Convened in 1944 in Bretton Woods, New Hampshire, the Bretton Woods Conference set out to rebuild countries that had been damaged by World War II. The 44 nations involved also hoped to stabilize the monetary system and revitalize world trade, which had declined because of the war and the earlier Great Depression of the 1930s. These problems led to the formation of a monetary exchange rate fixed or "pegged" to gold to determine the value of currency used in international trade.
Each country represented at the Bretton Woods conference agreed that the value of gold would determine how much each nation’s currency would be worth. All of the countries involved decided to base their currency on the dollar, which was valued at $35 per ounce of gold. Pegging the value of currency to gold essentially limited the money supply to the amount of the world’s gold reserves, thus creating a seeming stability. The IMF was to act as the moderator for trade and gold value imbalances between nations.
The United States held the majority of the world’s gold reserves and was the dominant economic power, so it played a prominent role in influencing other nations to accept the Bretton Woods Agreement linking the value of currencies to gold through the U.S. dollar. The United States also had the lead position because it avoided the infrastructure devastation that occurred in Europe during the war, and because of the mass industrialization required to supply war armaments. Fixing the devastation in Europe would end up requiring greater resources than those provided by the Bretton Woods Agreement, resulting in the creation of the European Recovery Program, also called the Marshall Plan.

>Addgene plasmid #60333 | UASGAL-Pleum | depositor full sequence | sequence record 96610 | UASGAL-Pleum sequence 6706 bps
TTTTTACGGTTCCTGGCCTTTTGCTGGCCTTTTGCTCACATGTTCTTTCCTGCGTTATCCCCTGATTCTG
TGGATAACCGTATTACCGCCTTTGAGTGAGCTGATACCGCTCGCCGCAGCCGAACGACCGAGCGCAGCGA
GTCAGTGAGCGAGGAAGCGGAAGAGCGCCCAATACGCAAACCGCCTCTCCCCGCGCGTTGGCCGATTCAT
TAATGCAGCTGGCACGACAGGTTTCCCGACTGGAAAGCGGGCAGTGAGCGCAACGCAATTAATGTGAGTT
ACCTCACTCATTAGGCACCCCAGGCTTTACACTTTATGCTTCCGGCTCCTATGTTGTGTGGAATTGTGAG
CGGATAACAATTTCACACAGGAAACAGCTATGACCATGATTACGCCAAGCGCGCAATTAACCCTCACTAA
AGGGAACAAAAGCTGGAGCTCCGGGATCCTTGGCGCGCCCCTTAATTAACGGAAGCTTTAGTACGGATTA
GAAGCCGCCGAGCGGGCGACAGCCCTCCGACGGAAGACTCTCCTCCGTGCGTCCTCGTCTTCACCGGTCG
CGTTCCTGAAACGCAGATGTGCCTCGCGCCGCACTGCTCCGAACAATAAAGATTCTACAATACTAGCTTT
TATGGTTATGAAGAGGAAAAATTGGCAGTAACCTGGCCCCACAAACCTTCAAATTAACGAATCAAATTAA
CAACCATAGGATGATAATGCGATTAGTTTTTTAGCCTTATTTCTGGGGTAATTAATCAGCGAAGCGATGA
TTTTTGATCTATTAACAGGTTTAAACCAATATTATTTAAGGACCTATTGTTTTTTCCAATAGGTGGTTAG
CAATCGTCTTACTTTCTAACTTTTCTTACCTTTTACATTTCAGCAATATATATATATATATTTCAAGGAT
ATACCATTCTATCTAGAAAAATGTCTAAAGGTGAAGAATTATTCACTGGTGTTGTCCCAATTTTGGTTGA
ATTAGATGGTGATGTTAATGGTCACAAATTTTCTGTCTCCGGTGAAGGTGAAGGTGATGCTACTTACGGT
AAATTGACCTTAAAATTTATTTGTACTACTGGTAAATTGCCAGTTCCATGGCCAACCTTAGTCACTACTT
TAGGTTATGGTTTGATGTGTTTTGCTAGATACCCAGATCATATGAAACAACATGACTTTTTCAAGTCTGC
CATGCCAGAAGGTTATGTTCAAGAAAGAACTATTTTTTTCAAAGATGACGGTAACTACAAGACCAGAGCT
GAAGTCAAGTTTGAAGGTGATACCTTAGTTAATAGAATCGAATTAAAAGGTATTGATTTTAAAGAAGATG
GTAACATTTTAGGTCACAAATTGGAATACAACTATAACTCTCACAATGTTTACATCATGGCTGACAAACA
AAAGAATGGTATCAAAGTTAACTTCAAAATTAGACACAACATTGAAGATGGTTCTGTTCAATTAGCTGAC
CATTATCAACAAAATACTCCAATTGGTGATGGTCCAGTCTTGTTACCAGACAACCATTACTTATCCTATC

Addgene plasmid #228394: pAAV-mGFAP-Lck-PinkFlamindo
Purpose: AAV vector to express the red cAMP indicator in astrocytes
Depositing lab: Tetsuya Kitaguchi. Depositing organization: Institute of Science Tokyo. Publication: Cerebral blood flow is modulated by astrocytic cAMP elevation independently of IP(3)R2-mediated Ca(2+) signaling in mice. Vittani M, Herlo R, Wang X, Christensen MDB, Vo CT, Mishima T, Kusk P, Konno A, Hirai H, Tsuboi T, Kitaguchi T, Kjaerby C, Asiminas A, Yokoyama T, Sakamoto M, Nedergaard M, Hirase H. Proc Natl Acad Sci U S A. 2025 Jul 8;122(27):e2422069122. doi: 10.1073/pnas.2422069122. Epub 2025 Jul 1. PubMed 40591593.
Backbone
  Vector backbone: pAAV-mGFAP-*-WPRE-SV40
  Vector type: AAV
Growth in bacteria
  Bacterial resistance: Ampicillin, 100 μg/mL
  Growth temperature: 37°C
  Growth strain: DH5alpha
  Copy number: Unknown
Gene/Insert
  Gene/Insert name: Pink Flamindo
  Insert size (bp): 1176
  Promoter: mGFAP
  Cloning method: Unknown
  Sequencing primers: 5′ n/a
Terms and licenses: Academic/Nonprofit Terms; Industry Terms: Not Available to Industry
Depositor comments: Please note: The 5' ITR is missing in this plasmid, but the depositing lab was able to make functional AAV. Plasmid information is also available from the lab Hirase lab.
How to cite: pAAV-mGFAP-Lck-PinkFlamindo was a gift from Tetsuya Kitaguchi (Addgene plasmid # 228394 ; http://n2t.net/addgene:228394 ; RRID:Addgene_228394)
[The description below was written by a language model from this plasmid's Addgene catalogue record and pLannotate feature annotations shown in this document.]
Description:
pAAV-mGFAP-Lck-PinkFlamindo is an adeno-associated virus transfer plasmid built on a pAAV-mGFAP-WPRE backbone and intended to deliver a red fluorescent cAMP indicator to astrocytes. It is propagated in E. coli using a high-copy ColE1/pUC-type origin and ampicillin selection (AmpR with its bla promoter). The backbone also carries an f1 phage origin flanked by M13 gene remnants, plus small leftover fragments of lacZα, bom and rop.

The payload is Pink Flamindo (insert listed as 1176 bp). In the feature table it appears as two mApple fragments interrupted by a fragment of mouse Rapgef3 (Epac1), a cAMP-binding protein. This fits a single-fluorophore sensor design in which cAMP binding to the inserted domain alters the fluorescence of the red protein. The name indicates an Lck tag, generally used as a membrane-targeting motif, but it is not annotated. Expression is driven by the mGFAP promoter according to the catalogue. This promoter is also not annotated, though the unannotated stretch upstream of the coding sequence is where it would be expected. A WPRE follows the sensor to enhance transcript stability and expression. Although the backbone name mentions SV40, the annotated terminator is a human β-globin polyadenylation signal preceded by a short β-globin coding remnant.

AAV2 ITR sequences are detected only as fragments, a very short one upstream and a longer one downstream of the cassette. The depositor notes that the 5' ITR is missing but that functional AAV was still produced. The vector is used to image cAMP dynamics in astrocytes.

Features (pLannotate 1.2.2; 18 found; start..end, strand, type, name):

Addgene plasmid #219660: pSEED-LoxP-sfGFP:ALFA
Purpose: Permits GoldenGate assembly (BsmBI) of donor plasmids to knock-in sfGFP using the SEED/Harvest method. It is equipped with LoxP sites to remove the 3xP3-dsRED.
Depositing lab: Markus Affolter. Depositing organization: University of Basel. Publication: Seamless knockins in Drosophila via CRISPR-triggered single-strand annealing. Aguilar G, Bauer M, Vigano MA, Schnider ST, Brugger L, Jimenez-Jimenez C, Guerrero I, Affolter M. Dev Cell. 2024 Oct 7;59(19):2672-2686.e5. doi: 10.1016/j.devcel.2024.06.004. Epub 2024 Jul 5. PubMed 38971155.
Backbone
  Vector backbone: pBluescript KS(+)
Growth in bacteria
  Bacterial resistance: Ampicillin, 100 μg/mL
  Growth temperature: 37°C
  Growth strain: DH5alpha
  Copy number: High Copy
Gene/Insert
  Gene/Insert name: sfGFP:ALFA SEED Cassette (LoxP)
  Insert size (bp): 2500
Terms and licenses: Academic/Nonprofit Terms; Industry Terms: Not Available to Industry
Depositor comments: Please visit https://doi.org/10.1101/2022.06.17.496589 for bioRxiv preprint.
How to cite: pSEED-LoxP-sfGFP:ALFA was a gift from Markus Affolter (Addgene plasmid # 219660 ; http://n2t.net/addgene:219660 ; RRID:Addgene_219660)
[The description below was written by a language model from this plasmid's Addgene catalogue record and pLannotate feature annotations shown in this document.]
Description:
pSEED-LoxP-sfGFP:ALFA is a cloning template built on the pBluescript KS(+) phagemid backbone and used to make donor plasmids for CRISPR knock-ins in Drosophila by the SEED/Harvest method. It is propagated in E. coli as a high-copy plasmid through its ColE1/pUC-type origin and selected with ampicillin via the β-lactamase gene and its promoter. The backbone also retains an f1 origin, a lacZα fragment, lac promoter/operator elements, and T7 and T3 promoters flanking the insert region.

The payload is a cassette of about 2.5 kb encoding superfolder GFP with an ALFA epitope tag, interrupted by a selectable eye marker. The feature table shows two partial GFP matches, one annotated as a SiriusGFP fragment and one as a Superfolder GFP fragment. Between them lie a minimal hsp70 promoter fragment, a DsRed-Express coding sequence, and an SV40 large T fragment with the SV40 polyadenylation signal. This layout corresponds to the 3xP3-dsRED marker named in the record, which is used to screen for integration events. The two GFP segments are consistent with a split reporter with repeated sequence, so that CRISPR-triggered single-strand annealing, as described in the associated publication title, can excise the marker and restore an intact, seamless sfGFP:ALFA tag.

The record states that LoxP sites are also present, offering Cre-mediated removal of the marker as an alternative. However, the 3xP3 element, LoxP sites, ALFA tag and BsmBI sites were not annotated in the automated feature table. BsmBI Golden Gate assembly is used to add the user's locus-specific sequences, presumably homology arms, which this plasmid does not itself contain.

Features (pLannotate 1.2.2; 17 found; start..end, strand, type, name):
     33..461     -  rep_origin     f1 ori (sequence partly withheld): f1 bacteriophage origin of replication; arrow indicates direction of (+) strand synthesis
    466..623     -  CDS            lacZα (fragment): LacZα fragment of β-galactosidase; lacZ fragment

Problems arose with the Bretton Woods Agreement when the need for capital by a war-ravaged Europe and Third World nations outpaced America’s gold reserves. Gold’s value on the open market was also often different from the fixed exchange rate of $35 an ounce still used by central banks. To supply the world with needed capital, the number of dollars had to increase because mining additional gold reserves was not adequate. This oversupply of the U.S. dollar weakened its value. The United States dropped the gold standard in 1971 and the Bretton Woods Agreement was eventually replaced with currency valuations based on market rates.